Logistic and forwarding services in Algeria


Capital City

40.2 Mio.

National languages
Arabisch und Tamazight (Sprache der Berber)

Algerischer Dinar (DZD)

Gross national product (GNP)
USD 175,1 Mia

GNP per person
USD 4345

Financial exports to Switzerland
CHF 361,51 Mio

Financial imports from Switzerland
CHF 3,42 Mio

Bilateral relations Switzerland–Algeria

Relations between Switzerland and Algeria are good. They go back to the period of Algeria’s fight for independence and the positive role that Switzerland played at the Evian conference between the provisional government of the Algerian Republic and the French colonial authorities. In 2015, Switzerland opened a new embassy building in Algiers.

Economic cooperation

About 30 Swiss companies are active in Algeria.  The bilateral agreement on the protection of investments and the double taxation agreement have helped to increase legal security in economic and commercial relations between the two countries.  Algeria was the guest of honour at the Comptoir de Lausanne in September 2008. With a trade volume of CHF 676 million in 2014, Algeria was Switzerland’s seventh biggest trading partner in Africa.
Switzerland traditionally exports products such as pharmaceuticals, machinery and agricultural products to Algeria. Swiss imports from Algeria consist almost exclusively of crude oil. At the beginning of June 2012, Algeria and Switzerland signed a bilateral agreement in Geneva in the context of Algeria’s accession to the World Trade Organization.


Business language

Arabic, French.

Dimensions and weights

Metric system.


National currency: Algerian Dinar (DA) = 100 centimes (ct).
ISO code: DZD

Customs tariff

Harmonised system. Customs clearance based on the transaction value.

Import control

There is a ban on the import of hazardous goods and used machines, systems and vehicles. There are conformity provisions for some goods. Evidence of conformity can be provided in the export country by means of a certificate issued by an accredited testing company. There are import restrictions on medicinal products, chemicals, foods, measuring instruments, telecommunication end devices and other items.
Standard VAT rate: 17%.

Terms of payment and tenders

Foreign currency transfer is subject to control by the Banque d‘Algerie. Import and export contracts must be deposited with the transferring bank in Algeria. The legal policy background for this is that no foreign currency should flow into the country without returns from the country.
With the 2014 Finance Act, the Algerian government lifted the letter of credit requirement for imports which are intended for direct resale. Purely commercial enterprises can now pay for their imported goods by documentary collection, something that was previously permitted for Algerian companies which produce goods.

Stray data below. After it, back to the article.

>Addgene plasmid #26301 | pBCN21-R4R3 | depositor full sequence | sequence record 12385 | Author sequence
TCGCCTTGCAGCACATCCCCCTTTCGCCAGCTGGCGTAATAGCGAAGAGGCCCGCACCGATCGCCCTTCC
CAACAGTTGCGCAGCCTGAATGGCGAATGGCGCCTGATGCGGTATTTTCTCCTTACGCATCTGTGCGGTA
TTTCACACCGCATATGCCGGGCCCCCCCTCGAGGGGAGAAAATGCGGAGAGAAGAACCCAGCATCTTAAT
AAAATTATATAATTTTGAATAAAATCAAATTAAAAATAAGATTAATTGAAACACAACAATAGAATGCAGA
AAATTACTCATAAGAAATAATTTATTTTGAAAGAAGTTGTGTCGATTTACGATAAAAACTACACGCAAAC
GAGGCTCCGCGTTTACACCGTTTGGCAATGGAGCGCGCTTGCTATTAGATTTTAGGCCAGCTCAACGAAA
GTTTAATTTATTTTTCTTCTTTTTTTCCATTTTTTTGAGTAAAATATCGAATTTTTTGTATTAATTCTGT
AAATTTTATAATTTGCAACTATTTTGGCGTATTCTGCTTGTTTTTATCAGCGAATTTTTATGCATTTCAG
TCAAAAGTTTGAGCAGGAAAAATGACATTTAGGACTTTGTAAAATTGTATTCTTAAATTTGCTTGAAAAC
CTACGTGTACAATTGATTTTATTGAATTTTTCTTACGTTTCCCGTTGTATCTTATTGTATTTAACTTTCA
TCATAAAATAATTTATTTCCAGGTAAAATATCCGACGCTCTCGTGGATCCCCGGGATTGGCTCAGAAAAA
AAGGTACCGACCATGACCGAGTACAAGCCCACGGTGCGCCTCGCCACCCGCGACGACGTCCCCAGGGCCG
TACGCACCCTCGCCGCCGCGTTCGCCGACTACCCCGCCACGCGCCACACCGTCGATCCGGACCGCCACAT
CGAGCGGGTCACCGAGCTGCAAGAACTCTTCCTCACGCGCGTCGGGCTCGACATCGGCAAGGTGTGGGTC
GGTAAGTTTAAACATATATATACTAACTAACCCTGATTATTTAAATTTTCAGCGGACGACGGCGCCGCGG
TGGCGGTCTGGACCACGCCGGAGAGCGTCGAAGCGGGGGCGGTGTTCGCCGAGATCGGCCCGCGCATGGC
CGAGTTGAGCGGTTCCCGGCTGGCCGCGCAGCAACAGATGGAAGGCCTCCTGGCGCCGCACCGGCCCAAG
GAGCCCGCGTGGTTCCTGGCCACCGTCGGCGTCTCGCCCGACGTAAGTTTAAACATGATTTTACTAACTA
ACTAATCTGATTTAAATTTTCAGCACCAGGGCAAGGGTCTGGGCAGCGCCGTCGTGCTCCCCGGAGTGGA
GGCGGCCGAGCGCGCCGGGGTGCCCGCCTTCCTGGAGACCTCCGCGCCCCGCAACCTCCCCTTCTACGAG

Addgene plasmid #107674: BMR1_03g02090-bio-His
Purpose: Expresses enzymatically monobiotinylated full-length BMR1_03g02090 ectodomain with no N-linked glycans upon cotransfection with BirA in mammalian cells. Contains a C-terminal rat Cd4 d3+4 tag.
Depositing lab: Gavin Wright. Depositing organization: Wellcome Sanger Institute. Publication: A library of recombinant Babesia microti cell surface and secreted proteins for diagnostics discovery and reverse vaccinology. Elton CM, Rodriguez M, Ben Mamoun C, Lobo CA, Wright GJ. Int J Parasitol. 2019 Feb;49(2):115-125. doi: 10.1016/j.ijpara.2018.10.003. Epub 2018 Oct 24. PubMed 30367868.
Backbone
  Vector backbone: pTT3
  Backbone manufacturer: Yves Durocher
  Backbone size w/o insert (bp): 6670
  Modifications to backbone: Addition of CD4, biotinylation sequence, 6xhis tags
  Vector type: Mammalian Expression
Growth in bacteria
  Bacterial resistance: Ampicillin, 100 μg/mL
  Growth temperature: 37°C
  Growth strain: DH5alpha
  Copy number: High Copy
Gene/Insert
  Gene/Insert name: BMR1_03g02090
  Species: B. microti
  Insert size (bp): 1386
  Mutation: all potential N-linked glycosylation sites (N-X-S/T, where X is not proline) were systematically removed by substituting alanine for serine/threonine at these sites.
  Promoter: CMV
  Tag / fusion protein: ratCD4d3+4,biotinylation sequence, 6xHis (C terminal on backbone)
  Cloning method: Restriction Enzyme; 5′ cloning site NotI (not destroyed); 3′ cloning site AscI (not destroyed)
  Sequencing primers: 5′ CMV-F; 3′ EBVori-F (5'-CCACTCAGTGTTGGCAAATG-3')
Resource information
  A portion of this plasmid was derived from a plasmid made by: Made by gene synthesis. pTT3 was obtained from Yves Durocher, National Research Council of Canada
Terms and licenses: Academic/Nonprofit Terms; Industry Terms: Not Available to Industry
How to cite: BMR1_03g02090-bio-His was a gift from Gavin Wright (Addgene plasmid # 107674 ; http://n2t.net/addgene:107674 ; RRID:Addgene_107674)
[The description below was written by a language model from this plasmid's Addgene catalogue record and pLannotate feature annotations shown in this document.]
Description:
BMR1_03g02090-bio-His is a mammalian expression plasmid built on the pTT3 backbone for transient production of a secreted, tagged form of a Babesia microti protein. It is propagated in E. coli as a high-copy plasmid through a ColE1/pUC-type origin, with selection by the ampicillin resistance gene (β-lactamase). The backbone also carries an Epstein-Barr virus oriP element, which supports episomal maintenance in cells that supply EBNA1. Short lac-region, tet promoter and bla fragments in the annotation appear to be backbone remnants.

Use Arabic for tenders.

Designations of origin

If the names of goods or their packaging give the impression that they do not come from the country of origin, “Importé de …” or “Made in …” must appear if applicable. The following goods must be labelled with their country of origin: wine, vegetable preserves, fish preserves, dried plumbs, nuts and walnuts, honey, margarine, dairy products. Use stable packaging materials.


The labelling regulations are strict for all goods: the label must be part of the packaging and easily visible and must not be able to be removed.
Information: net weight, exporter, manufacturer, packager, importer, instructions for use, ingredients, expiry date, storage and shelf life conditions. Arabic.

Product samples

Samples with no retail value are duty free.
Carnet-ATA procedure possible.

Shipping and accompanying documents

a) Commercial invoice, 3 copies, French, with all standard information including delivery and payment terms, weights etc. The following declaration with a signature (photocopies of signatures are not accepted) must be made at the end: “Nous certifions que les marchandises dénommées dans cette facture sont de fabrication et d’origine de la Suisse et que les prix indiqués ci-dessus s’accordent avec les prix courants sur le marché d’exportation”.

Certifications are only required if the importer requests this.

b) Certificates of origin, 1 copy required. Legalisation not required. If the goods are of Swiss origin, indicate “Swiss” or “Union Européenne” if the goods are of UE origin.

c) Bills of lading do note require certification.

Order bills of lading with a notify address are permissible.

d) As evidence of the preferential origin: movement certificate EUR. 1/ EUR-MED for shipments where the products come under the free trade agreement with the EU. EUR. 1/ EUR-MED for shipments up to a value of EUR 6,000. The following declaration must be made in this case: “The exporter of the goods to which this commercial document refers declares that these goods, unless otherwise specified, are preferential goods”. The movement certificate EUR. 1/ EUR-MED is required for shipments with a value of more than EUR 6,000. The exporter fills in the form, the customs office issues it. “Authorised exporters” can use the above mentioned declaration of origin on commercial documents including for shipments over a value of EUR 6,000 after they have been approved by the competent central customs office.

e) Inspection certificate: issued in the exporter’s country by an independent body (not by the supplier).

f) Certificate of conformity (Certificat de Conformité): the Ministry of Commerce in Algeria has published a list of goods which require a certificate of conformity to be sent to the office of entry on import. Alternatively, the conformity of the goods can be checked by an accredited testing company in the country of export.

g) Postal packages up to 20 kg: 2 customs declarations in French/English, 1 foreign dispatch note, 3 commercial invoices in French/English.